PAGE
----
GMO rat lab gets serious


GMO rat lab gets serious

The jury is still out on the methodology of the tests it was subjected to.

One sceptic questioned why, if the results are like this on the test animals, aren’t people in countries where many people have been eating the suspect stuff for many years not “dropping like flies?”

One of the findings’ co-authors, Joel Spiroux, is president of the Committee of Independent Research and Information on Genetic Engineering, CRIIGEN, in France.

Its mandate is to act in the interests of ordinary people, companies, unions, the scientific community, labelling bodies and economic study.

In his explanations to the media, Spiroux said that regulation tests lasting for only three months are ineffective in discovering the health impact of GMs over a life-cycle.

The rats’ life span is two years, and that is how long his tests went on.

Corrine Lepage is one of the heads at CRIIGEN, was once environment minister in the French government, and is now a member of the European Parliament. She’s not surprised.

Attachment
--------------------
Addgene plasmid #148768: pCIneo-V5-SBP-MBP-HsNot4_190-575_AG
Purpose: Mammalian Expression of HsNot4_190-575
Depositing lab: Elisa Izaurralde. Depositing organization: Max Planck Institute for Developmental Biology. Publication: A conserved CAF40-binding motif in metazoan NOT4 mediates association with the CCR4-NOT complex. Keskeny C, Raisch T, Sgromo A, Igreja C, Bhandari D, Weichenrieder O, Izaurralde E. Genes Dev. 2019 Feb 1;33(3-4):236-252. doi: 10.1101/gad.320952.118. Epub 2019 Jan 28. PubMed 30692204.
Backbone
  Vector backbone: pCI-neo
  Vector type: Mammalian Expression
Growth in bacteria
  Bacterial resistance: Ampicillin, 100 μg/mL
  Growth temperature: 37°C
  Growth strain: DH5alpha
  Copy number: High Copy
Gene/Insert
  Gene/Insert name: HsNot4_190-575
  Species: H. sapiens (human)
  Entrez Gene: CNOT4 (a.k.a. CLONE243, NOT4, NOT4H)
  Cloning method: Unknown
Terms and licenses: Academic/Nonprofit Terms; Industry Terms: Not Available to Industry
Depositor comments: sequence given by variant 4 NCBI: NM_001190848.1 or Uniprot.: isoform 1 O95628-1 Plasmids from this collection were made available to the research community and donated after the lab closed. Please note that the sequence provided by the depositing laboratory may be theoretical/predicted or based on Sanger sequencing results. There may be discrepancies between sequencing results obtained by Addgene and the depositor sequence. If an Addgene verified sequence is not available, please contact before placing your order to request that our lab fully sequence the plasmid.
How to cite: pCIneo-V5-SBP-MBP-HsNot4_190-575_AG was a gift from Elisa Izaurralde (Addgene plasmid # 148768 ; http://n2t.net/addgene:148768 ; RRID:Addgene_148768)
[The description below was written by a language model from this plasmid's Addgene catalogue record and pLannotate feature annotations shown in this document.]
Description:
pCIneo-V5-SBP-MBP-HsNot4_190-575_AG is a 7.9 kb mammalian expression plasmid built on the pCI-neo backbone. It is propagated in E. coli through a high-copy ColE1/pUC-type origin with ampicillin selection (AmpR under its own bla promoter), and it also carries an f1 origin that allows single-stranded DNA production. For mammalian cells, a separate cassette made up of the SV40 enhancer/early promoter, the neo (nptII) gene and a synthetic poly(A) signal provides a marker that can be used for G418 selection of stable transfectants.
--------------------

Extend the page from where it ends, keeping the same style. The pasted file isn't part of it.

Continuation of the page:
At the parliament, Lepage said: “We’ve spoken plainly and bluntly about this, and I hope things are going to change. I’ve called it to the attention of the ministers of the 27 EU member states and the European Commissioner responsible for health policy John Dalli, to ask that all GMs consumed in Europe be subject to studies lasting for two years.”

The anti-GM movement has long sought to involve more players in seeking scientific answers.

As decisions on authorising biotechnology got to be a matter of ‘pass the buck’, they increasingly defaulted to the European Commission.

In 2010 it ruled to allow GM production and imports but left the choices up to individual countries.

Now ten countries in the world account for ninety-eight percent of all land surface on which GMs are grown – not total land under cultivation, but they it does account for 160 million hectares. The US and Brazil are the most enthusiastic.

In Europe, eight of the 27 EU members grow GMs, Spain and Portugal with the lion’s share, ninety percent, but others also grow Mon810 maize and the Amflora potato. A moratorium is already in force in France and Italy, and varyingly in others, notably Austria.

A key researcher in the latest GM bombshell, Gilles-Eric Seralini, said he looked forward to debating “fairly with peers who are real scientists, and not lobbyists.”